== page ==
When Joe Natale stepped into the CEO role at Rogers Communications (RCIb.TO), he wasted little time highlighting what he felt mattered most. 

“I believe teams only succeed if they obsess – truly obsess - over the customer experience,” he told shareholders at the company’s annual meeting on April 19th, his first official day at the company.

Eight months into the job, Natale has placed Rogers’ money where his mouth is, focusing on improving the experience for wireless customers and ramping up for its new Internet-protocol television (IPTV) offering, while shifting some attention away from glitzier parts of the business such as the Toronto Blue Jays and the company’s high-profile partnership with Vice Media. 

“He has come in and he has really put forward his commitment to the customer, and getting the customer service working effectively,” said Rob Goff, a telecom analyst with Echelon Wealth Partners, in an interview with BNN.

So far, the focus seems to be paying off.  

In its latest quarter, Rogers added 129,00 new wireless postpaid customers – its strongest wireless growth eight years – with plans to continue spending significantly on its wireless network. 

Rogers’ stock has risen 25 per cent in 2017, compared to 12 per cent for Telus shares and six per cent for BCE, which is BNN’s parent company. 

And heading into 2018, there will be plenty of focus on Rogers’ IPTV efforts. After pulling the plug on its plan to build an in-house offering, it is aiming to begin the rollout of its product on the Comcast X1 platform in the new year – an initiative Natale described as the “revenge of cable TV” at a Scotia Capital conference in May.


“Guy was an agent of change. I believe he stirred things up. And maybe that was a healthy thing,” according to Goff.  

While outgoing Rogers Chairman Alan Horn recently described Natale as an “outstanding” CEO, the family will be watching closely from the boardroom: on January 1st, Edward Rogers will take over as chair, while his sister Melinda will assume the role of deputy chair.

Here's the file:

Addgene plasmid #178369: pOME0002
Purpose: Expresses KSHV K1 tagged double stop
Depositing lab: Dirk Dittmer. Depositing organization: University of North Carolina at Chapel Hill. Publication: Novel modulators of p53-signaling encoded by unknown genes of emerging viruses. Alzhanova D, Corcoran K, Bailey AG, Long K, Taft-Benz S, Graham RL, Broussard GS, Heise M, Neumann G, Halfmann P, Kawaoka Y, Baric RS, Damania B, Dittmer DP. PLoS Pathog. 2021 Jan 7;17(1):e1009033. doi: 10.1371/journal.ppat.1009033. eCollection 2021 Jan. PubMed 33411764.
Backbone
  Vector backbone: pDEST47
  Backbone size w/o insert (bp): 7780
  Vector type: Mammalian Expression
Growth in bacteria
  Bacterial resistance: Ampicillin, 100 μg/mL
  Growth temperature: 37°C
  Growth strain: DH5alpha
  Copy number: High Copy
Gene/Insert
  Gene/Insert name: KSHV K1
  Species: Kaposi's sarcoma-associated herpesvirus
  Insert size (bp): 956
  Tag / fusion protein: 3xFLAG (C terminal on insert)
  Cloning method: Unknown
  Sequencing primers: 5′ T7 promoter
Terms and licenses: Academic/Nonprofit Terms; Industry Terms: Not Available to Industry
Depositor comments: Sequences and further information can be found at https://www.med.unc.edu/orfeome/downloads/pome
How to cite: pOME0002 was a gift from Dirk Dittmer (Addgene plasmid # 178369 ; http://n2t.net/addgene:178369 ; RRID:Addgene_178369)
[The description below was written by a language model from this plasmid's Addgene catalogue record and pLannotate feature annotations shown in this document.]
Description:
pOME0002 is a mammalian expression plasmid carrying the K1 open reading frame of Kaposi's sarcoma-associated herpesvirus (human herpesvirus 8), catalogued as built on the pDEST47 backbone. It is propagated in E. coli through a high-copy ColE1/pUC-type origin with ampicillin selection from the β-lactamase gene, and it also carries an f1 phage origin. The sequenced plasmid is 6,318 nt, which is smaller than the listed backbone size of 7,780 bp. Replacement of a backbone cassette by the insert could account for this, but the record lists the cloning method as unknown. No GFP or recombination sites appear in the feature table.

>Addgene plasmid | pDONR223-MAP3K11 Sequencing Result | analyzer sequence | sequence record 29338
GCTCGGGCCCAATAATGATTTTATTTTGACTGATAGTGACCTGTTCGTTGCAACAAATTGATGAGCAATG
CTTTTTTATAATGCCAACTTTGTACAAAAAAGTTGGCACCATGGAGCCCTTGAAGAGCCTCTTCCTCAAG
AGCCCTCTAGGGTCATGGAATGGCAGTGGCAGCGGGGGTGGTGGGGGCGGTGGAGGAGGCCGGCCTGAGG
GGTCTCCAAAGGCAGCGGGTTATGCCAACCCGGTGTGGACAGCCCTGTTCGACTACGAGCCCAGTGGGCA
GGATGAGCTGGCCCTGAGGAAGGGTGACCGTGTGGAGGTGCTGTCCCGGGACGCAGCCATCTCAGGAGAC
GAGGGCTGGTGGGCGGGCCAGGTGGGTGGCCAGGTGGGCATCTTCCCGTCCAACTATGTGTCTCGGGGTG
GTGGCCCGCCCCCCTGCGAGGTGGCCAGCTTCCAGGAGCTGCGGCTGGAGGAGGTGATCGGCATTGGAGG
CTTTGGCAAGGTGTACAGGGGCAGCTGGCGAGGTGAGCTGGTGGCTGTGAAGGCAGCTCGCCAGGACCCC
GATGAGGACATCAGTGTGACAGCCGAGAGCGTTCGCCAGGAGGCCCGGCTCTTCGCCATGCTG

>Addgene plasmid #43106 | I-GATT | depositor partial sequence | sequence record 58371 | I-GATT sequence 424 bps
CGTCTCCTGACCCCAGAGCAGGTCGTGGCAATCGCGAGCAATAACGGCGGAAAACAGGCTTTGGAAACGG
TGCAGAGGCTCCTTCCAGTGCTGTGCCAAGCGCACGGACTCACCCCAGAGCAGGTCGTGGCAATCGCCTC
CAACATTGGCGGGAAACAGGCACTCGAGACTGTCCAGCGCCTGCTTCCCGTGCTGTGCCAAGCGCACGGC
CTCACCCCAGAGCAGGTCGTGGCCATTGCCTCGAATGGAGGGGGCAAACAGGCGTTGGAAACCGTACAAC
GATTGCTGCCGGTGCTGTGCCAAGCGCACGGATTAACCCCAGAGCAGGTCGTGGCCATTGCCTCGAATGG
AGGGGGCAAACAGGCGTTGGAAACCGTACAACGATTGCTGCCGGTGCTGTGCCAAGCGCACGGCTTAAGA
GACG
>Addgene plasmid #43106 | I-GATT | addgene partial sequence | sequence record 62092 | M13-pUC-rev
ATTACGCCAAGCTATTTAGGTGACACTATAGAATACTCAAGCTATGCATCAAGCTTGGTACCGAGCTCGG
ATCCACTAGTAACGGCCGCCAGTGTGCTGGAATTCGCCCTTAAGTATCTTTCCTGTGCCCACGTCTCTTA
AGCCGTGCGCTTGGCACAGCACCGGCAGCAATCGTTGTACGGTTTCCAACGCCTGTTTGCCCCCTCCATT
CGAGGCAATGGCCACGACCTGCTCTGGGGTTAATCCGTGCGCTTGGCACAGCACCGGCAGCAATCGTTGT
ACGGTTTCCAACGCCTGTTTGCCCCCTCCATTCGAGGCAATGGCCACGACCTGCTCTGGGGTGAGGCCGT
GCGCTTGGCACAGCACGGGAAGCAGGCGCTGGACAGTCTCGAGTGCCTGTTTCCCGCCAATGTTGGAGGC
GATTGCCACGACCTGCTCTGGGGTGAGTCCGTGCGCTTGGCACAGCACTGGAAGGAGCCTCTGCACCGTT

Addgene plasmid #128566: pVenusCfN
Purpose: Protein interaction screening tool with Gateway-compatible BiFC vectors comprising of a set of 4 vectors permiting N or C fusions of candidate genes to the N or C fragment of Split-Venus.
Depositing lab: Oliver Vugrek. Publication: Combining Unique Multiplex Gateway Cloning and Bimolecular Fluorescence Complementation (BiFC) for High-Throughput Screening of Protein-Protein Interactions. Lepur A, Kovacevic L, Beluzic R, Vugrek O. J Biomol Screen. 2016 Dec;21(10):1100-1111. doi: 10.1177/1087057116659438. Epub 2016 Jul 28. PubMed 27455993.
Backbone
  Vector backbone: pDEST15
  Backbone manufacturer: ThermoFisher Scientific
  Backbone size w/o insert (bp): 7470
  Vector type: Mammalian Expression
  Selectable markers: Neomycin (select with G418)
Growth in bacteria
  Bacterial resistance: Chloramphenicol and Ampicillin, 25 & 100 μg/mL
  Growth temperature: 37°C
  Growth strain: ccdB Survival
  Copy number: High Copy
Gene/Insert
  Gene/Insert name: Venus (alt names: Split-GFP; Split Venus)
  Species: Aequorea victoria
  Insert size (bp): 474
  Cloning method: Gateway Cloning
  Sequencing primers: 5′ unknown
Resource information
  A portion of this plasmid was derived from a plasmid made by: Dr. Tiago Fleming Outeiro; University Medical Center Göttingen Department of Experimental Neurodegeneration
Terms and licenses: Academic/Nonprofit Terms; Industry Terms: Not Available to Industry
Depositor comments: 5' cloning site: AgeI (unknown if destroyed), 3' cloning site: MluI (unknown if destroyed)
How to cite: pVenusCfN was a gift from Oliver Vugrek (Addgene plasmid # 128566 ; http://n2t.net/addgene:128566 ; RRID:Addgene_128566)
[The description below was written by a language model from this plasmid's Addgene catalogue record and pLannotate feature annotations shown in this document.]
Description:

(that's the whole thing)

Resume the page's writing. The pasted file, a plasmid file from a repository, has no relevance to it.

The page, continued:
Along with Natale’s customer obsession, there have been clear signs of a shift away from some of Laurence’s headline-grabbing efforts. 

Last month, The Globe and Mail reported Rogers no longer plans to financially support VICELAND TV. Plans for that channel were unveiled in October 2014, when Rogers and Vice Media announced a $100-million joint venture to create a new TV channel and open a production studio in Toronto. 

“We’re going to create Canadian-focused content that we will use exclusively on our mobile phones as well as distributing more generally across the web,” Laurence told reporters at the time.

Now, according to one telecom analyst, Rogers could pull the plug entirely on its joint venture with Vice.

“I wouldn't be surprised to see Rogers push away from its partnership with Vice," Edward Jones analyst David Heger told BNN in an email. "Natale appears to be reviewing all of the media assets with a thought of improving the media division's financial performance. If he feels that Vice is not delivering a financial benefit to Rogers, I would not be surprised to see him end the relationship."

“We won't comment on speculation," Chris Ball, a spokesperson for Vice Media, told BNN in an email when asked about the company’s partnership with Rogers. "As far as expectations go for VICELAND, the channel is hitting its creative stride here in Canada. We're confident that our audience will continue to find us as we head in to 2018." 

In a statement provide to BNN, Rogers Media, which oversees the Vice partnership, declined to comment.


“We’re looking at ways to better surface value for the Blue Jays,” Rogers CFO Tony Staffieri told a group of investors at a recent UBS media conference. “There isn’t anything imminent that we are about to announce, but we’re certainly looking at the alternatives,“ he added. “We would like to get the content without necessarily having the capital tied up on our balance sheet.”

“I don’t think you float that idea in a public forum without having some real intent to test the market at some point,” said Brian Cooper, a former VP of business development and operations at Maple Leaf Sports & Entertainment, in an interview with BNN.

“As we have said there are no plans to sell the Jays,” Rogers spokesperson Sarah Schmidt told BNN. “We continue to look for the best way to get credit for our incredible sports portfolio in our overall company valuation.”

Some investors aren’t surprised by Natale’s perceived willingness to shift some focus from areas like Vice and the Jays, given his previous role as the chief executive at Telus – a company which has avoided owning media assets and whose current CEO, Darren Entwistle, is known for his own obsession with customer service.

“Natale comes from the school of Darren Entwistle, which is infrastructure and services,” said Stephen Takacsy, portfolio manager with Lester Asset Management, in a phone interview with BNN. 

“Telus never wanted to get into the content business. Sports franchises can be valuable, but they can also lose a lot. Logically, Natale is going to follow that playbook,” added Takacsy, whose firm currently owns shares of Telus and BCE, but not Rogers. “It’s a good time to monetize assets.”

Indeed, Forbes recently estimated the Blue Jays to be worth US$1.3 billion. Ultimately, however, former Rogers executive Ken Engelhart believes the Jays will stay in the Rogers fold.

“The broadcasting assets - the sports assets - don’t make a big difference in the bottom line,” he told BNN.

“But they’re part of the culture of who Rogers is.”